If you’re being slammed with credit card and other high-interest debt, you may be wondering where you can find relief. After all, 45% of Americans carry monthly balances on their plastic. But don’t despair; here are some tips for how to deal with high credit card debt.
Zero In On One Card
If you have multiple credit cards with various balances, it’s going to be a long haul to erase those debts. Why not, then, choose the card with the lowest balance and wipe that debt out first?
Or you could tackle the card with the highest utilization rate – your balance divided by the card’s limit. Because your score gets hit if you use more than 30% of your available balance, bringing your rate down could markedly increase your score.
You could also choose to pay off the card that has the highest interest first, while making minimum payments on your other cards.
Whatever strategy you choose, succeeding in having a card totally paid off can motivate you to continue your path to debt elimination. For help, check out high credit card debt relief from freedomdebtrelief.com.
Try To Lower Your Interest Rates
If you have good credit – a score of at least 730 – and are a long-time customer who makes timely payments, it wouldn’t hurt to call your creditor and simply request a reduced rate. Getting a percentage point or two knocked off could save you hundreds of dollars each year.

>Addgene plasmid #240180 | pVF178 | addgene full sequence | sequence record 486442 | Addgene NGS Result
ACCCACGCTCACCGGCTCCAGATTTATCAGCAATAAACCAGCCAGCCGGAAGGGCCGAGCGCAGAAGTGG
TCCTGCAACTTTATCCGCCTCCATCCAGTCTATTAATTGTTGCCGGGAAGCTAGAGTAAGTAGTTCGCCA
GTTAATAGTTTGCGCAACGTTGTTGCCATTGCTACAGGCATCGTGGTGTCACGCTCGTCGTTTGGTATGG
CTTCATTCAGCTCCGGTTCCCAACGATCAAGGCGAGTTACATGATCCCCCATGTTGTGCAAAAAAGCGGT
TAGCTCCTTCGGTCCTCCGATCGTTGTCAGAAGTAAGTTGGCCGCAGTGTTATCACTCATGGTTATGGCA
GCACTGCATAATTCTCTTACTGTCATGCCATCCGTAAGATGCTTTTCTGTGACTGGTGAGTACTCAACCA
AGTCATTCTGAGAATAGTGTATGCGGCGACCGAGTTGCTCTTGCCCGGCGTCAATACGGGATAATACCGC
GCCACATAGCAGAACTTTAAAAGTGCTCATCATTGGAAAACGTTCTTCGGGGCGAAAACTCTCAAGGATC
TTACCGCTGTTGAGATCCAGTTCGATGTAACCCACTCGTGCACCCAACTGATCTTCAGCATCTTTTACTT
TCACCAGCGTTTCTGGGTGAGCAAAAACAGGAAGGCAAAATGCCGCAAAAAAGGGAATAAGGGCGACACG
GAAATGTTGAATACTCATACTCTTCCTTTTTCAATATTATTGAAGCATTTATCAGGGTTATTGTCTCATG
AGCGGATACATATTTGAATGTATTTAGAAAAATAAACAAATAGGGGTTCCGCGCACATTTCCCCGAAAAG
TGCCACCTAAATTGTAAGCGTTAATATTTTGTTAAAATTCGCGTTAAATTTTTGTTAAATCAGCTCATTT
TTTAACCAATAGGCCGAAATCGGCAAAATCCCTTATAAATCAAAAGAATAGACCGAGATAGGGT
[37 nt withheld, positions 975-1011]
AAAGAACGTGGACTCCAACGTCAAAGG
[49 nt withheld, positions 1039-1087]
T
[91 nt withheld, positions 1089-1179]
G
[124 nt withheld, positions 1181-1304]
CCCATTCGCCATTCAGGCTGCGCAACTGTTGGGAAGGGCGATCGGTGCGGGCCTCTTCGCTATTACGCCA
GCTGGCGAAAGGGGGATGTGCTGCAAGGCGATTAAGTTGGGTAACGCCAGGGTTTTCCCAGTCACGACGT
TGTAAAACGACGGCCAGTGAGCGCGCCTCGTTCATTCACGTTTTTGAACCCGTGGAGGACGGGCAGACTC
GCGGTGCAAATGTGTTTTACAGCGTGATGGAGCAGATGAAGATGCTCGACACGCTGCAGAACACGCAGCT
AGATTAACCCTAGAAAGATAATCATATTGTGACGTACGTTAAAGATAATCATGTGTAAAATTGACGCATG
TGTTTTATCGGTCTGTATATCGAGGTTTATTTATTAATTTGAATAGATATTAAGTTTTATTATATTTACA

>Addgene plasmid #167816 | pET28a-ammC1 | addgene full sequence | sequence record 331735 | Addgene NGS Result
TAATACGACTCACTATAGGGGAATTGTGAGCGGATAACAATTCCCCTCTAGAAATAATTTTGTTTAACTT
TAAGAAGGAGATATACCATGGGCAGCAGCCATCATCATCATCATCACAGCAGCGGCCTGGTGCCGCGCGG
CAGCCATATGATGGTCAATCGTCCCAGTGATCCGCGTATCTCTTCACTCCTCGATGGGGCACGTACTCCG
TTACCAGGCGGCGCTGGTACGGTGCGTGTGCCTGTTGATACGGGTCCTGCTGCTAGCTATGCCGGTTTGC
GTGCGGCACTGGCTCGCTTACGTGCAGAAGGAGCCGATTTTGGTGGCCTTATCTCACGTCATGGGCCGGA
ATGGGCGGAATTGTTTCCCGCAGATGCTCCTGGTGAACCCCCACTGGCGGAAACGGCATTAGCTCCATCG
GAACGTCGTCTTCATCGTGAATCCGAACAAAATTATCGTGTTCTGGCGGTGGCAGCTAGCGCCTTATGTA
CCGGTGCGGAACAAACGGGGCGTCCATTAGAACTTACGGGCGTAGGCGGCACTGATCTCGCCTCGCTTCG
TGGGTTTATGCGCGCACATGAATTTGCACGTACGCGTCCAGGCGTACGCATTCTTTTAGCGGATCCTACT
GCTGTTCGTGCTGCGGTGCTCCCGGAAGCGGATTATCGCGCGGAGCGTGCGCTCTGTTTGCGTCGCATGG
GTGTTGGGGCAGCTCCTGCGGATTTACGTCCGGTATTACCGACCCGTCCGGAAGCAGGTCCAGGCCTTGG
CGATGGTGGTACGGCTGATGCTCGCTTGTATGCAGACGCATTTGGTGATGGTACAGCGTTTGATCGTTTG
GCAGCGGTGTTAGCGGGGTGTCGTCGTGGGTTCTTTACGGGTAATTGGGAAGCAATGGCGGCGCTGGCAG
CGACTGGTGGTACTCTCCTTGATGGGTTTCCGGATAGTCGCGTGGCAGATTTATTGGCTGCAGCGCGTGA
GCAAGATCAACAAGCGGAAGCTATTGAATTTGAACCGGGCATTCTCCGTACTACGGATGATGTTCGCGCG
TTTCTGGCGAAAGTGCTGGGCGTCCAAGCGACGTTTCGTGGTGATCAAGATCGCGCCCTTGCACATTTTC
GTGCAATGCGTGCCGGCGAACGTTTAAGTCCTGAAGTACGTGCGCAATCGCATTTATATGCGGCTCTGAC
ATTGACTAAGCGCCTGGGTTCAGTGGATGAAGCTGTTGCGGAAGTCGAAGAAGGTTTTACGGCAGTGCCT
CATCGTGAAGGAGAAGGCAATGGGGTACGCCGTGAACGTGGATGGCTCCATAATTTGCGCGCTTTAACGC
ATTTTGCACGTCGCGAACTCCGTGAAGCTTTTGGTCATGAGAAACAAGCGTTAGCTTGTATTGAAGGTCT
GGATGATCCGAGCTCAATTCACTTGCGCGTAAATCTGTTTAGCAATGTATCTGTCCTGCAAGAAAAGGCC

Here’s a tip: If you’ve been pitched a lower rate by another card issuer, let your current card company know. It may want to match the offer.
Move Your Balance
Consider shifting a balance you’re carrying on a high-interest card to one with a significantly lower one. Such a move could save you hundreds of dollars annually. Note, though, that this strategy only works well if you pay off the debt before the promotional period is over, usually in 12 to 18 months. You also need to make every payment on time. Otherwise, your rate could shoot up, and you could wind up in worse shape than before.
Try Peer-To-Peer Lending
If you have a job and a good credit score, you may want to mull borrowing cash to pay off your debt from online peer-to-peer lenders such as LendingClub.com or Prosper.com, where you may be able to snag a loan with fixed rates that can be up to 30% lower than most credit cards.
Double Up On Payments
Usually, card companies charge interest based on average daily use, so the sooner you make a payment, the faster your average daily balance drops. This could save you money on interest. If your budget’s tight, consider making a minimum payment, then making the same payment two weeks later. Try to keep this up until the debt is paid off.
It’s a near certainty that you can create more income by living in a smaller dwelling; driving a less-pricey ride, limit eating out, or reducing overall expenses for items such as your cell phone. Think about what would work for you.
Find A Second Income
Getting a part-time job or finding a “gig” that can help you pay off your debt is another good idea. You may be able to generate income online, perhaps through a blog. A few extra hours each week could make all the difference.
Now that you have some ideas for how to deal with high credit card debt, you can get started on the list and decide which moves are best for you. Before you know it, you’ll have a clear path to financial freedom.